Barrick Gold (NYSE:GOLD), unlike peers such as Goldcorp (NYSE:GG) and Yamana Gold (NYSE:AUY), expects to cut its production in 2014. Moreover, the company slashed its capital expenditure in half. These decisions were made to avoid potential cash flow problems down the line. But now that gold is recovering, does this mean it's high time to reconsider investing in Barrick? Is there a silver lining for the company? Also, how does the company measure up to its peers?
Lack of growth in 2014
Barrick's revenue is expected to decline in 2014 not only because of lower gold prices compared to previous years, but also because of the reduced production guidance. Due to the difficulties Barrick has been facing the past couple of years, it plans to slash its production to an average of 6.25 million ounces – a roughly 13% decline year over year. This is also in line with the company's decision to reduce its capital expenditure from $5 billion in 2013 to roughly $2.5 billion.
In comparison, Goldcorp and Yamana plan to further augment their production during 2014. Goldcorp expects to raise its production by 15% to over 3 million ounces of gold; Yamana plans to increase its production from 1.3 million of gold equivalent ounces to 1.4 million -- a nearly 7.7% gain. Despite Barrick's lack of growth, the company's profitability is one of its strong points, and likely to remain so.
Even though Barrick faced cash problems in 2013, the company's profitability, after controlling for its goodwill provisions, was relatively high and reached around 32.7%. In comparison, Yamana and Goldcorp recorded a profit margin of around 16% (after controlling goodwill charges).
One of the reasons for the higher profitability is Barrick's low all-in sustaining costs. Back in 2013 the cost was around $915 per ounce of gold. In 2014, the company expects its all-in sustaining costs will rise to an average of $950 per ounce -- a 3.8% gain. Nonetheless, Barrick's production cost will still be lower than other gold producers' costs. For example, Goldcorp's all-in sustaining costs reached an average of $1,031 per ounce in 2013. This year its production costs are expected to reach an average of $975 per ounce -- 5.4% lower than last year. This means, even though Barrick's production costs are expected to rise and Goldcorp's to fall, Barrick's costs are still estimated to remain lower than Goldcorp. After considering the good and the bad, is it time to reconsider investing in Barrick?
Is the company fool's gold?
The main question investors may ask is whether Barrick's current valuation makes it an investment worth considering. In the past several quarters the losses it recorded were mainly due to the changes in the valuation of its assets. This includes the changes in its assumptions on gold, silver, and other metals prices. These changes weren't cash expenses. In terms of cash, the company was able to generate roughly $4.2 billion from its operations. Let's take into account several factors, including enterprise value-to-EBITDA, operating cash flow-to-sales, debt-to-equity, and forward P/E. These measurements should provide a rough estimate for the above-mentioned gold producers' leverage, financial risk, and valuation.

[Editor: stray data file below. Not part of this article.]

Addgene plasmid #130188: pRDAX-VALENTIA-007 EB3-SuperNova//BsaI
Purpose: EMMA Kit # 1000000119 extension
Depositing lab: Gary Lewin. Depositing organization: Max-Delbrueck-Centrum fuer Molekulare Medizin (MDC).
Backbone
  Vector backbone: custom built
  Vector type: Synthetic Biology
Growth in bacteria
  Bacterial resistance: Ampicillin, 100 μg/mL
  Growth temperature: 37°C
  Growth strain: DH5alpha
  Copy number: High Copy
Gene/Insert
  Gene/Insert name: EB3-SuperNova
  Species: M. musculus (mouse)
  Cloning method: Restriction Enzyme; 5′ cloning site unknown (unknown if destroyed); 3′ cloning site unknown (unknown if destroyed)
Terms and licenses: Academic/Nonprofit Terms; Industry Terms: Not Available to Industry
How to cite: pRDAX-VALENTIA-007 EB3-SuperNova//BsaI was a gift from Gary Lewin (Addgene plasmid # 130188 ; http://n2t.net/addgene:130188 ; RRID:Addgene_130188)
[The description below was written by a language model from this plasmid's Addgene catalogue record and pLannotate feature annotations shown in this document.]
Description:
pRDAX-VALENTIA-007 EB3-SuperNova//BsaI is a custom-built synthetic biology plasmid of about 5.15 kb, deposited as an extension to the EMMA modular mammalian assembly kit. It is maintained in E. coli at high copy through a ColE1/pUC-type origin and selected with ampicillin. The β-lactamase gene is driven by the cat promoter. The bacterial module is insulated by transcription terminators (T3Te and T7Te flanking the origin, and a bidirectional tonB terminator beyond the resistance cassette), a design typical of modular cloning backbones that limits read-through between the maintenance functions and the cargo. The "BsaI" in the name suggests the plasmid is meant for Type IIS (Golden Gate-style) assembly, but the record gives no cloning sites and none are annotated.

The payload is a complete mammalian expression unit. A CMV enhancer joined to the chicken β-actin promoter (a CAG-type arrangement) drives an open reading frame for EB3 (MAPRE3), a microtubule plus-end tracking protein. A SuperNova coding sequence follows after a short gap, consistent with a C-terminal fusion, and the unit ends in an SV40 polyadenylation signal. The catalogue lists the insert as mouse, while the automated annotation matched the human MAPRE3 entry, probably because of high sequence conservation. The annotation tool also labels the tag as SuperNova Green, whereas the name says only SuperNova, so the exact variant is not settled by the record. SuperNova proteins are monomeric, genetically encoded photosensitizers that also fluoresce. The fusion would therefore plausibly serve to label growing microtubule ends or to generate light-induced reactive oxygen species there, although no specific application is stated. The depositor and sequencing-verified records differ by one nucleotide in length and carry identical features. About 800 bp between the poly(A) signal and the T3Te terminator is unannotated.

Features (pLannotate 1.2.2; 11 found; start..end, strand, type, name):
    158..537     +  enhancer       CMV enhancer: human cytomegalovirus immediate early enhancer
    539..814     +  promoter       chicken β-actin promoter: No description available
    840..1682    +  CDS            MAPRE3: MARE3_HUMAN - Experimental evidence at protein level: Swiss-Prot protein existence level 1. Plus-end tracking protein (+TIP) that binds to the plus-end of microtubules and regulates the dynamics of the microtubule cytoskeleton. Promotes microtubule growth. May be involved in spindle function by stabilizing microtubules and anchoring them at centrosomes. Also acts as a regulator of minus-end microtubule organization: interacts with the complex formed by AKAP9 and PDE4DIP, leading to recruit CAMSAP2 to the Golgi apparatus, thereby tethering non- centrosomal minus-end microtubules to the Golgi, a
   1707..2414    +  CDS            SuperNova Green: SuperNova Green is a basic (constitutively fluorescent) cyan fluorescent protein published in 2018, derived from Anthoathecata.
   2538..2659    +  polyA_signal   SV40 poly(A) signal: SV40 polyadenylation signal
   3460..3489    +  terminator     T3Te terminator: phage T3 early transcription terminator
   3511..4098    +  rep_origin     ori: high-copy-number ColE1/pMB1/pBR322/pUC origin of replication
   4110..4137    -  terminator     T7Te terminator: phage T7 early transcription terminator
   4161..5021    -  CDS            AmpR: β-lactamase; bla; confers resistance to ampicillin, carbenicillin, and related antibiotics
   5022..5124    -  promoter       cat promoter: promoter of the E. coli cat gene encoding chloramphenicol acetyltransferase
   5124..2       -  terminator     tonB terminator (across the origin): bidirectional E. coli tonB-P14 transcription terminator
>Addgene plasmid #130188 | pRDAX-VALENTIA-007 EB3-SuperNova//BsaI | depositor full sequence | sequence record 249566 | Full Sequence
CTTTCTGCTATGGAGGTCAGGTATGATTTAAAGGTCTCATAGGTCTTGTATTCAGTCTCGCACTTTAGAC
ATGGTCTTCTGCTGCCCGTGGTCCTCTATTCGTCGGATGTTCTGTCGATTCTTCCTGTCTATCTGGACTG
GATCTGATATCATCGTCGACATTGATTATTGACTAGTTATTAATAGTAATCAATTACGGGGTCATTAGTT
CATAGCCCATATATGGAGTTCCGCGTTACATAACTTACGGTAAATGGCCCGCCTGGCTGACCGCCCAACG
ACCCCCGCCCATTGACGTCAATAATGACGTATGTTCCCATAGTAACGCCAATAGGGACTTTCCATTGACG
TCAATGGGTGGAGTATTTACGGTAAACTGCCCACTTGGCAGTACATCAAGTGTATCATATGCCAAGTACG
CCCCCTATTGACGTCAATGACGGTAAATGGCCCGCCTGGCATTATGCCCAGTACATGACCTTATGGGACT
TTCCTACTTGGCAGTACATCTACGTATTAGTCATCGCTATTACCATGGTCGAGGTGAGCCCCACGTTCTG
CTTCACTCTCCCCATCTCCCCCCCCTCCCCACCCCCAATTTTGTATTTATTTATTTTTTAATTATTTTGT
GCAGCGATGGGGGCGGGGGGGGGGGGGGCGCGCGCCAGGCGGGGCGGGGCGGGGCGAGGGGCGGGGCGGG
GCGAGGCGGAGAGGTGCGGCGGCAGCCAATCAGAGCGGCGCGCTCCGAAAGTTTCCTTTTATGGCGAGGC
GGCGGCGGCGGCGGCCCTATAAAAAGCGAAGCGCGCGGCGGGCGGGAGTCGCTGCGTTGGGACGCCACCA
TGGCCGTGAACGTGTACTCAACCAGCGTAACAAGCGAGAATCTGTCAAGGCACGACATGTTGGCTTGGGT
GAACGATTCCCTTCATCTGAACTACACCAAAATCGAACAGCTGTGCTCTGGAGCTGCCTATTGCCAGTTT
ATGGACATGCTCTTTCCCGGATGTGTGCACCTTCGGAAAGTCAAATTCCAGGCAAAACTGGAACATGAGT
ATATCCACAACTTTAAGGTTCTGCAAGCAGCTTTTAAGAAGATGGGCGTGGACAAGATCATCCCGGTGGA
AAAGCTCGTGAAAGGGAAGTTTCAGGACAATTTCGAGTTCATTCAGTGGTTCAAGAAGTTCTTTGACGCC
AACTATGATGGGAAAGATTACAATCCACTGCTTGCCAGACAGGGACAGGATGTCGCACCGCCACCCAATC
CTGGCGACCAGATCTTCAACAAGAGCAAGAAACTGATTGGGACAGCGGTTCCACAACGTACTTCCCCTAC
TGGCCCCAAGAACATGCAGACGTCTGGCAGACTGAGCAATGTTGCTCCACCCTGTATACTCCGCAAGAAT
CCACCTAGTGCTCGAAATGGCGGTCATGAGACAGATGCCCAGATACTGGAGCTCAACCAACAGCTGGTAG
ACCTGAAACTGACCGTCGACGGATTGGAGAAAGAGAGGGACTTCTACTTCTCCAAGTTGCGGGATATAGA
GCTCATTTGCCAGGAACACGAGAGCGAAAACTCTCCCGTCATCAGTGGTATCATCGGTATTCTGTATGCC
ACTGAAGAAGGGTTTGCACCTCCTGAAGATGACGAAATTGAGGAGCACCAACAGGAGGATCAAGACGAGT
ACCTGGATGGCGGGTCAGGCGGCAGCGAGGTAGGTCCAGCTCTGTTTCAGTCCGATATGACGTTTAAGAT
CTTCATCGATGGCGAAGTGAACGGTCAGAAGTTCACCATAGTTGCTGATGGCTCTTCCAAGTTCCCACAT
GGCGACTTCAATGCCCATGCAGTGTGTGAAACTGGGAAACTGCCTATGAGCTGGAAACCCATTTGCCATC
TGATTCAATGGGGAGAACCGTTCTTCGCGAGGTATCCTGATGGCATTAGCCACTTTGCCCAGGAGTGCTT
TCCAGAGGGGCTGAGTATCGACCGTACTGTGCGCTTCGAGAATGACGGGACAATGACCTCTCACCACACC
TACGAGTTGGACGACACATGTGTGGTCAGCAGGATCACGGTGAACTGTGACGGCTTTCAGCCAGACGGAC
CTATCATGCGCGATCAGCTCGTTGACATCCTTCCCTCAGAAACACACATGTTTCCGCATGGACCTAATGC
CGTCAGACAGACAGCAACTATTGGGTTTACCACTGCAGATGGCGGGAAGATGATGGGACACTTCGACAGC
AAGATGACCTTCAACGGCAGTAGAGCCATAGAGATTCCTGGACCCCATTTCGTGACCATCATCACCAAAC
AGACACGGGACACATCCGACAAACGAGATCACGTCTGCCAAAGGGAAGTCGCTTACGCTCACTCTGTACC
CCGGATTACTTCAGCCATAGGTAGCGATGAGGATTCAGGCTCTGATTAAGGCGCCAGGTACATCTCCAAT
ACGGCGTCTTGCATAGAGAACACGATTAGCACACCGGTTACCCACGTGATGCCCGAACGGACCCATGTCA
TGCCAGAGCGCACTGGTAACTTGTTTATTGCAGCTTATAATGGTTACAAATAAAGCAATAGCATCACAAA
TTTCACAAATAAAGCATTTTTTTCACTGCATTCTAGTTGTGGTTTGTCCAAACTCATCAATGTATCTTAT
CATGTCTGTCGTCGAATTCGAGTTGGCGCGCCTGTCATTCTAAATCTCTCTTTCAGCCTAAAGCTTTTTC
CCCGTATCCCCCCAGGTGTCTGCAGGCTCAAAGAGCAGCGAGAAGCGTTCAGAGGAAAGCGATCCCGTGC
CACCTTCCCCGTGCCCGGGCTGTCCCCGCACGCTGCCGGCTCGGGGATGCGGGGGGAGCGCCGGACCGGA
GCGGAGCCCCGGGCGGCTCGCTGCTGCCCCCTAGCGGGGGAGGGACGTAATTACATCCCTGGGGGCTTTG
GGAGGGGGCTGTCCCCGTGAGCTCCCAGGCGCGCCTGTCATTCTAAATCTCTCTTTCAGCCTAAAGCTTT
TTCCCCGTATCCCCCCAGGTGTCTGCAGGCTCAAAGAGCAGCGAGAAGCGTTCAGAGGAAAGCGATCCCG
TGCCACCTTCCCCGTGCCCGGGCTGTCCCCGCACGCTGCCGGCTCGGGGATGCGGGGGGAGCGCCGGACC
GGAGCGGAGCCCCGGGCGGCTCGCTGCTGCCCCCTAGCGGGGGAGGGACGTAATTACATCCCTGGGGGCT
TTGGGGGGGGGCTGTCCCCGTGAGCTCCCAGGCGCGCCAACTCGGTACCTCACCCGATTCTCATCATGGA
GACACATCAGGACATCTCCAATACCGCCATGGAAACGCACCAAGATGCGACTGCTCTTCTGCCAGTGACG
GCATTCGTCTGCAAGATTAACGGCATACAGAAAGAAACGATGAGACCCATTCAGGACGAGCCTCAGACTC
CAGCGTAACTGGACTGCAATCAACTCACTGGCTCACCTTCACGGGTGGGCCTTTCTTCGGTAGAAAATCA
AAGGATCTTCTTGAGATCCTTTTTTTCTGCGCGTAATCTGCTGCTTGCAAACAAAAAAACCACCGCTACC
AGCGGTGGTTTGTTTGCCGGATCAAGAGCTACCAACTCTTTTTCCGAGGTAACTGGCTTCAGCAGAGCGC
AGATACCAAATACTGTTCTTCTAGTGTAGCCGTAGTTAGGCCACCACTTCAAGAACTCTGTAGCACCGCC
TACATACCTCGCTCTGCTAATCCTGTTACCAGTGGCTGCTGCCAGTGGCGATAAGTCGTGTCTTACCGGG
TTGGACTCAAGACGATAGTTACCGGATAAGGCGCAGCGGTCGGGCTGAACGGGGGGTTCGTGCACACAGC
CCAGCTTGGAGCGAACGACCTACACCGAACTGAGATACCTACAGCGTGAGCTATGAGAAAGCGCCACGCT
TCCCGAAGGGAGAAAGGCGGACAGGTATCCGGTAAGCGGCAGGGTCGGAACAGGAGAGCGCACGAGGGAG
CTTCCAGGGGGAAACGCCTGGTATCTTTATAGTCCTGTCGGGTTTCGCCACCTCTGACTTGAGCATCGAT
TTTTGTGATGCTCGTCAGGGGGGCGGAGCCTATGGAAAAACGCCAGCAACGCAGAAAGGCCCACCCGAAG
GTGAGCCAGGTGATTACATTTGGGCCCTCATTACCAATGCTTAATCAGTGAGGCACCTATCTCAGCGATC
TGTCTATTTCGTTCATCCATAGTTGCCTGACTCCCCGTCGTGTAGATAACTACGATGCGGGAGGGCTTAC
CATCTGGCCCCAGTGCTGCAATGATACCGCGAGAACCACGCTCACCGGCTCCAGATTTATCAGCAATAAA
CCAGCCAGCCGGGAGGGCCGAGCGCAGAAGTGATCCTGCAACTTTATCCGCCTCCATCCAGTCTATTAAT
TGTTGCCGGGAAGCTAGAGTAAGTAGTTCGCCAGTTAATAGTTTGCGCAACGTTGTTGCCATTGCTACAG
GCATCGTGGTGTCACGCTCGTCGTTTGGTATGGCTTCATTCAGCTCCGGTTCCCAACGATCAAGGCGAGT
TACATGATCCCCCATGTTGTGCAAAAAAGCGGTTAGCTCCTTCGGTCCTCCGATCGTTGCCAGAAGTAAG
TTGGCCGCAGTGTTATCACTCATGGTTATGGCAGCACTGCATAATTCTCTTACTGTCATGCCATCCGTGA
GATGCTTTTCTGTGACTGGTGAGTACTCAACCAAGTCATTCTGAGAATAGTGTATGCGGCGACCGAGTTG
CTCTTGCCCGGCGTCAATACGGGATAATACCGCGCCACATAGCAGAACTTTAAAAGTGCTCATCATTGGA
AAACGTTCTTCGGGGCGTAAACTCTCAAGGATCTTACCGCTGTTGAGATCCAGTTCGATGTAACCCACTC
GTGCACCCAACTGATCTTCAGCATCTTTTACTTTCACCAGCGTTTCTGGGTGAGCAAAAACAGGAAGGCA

Based on the data above, it seems that Barrick Gold is the least valued of the three as it has the lowest EV-to-EBITDA and forward P/E ratios.
The company's debt burden is the highest, however, with a debt-to-equity ratio over 81. The silver lining from this table is the operating cash flow-to-sales ratio, which measures the company's ability to generate consistent cash from its operations. Barrick is still capable of generating a good amount of cash from its operations, much like Yamana and even better than Goldcorp.
Therefore, even though Barrick might be a cheaper stock than other leading gold producers and is able to generate a reasonable amount of cash from its operations, the company's financial risk remains high, and with lower growth Barrick doesn't seem to offer enough in return.
Barrick Gold has made several changes in order to ease its financial burden, mainly by cutting down its capital expenditure and slowing down its production. Moreover, the company's current valuation seems lower than its peers. If the gold market continues to recover, all three gold producers will benefit from this rally. Therefore, Yamana and Goldcorp might be better options due to their potential growth in 2014 and lower risk compared to Barrick.
Lior Cohen has no position in any stocks mentioned. The Motley Fool has no position in any of the stocks mentioned. Try any of our Foolish newsletter services free for 30 days. We Fools may not all hold the same opinions, but we all believe that considering a diverse range of insights makes us better investors. The Motley Fool has a disclosure policy.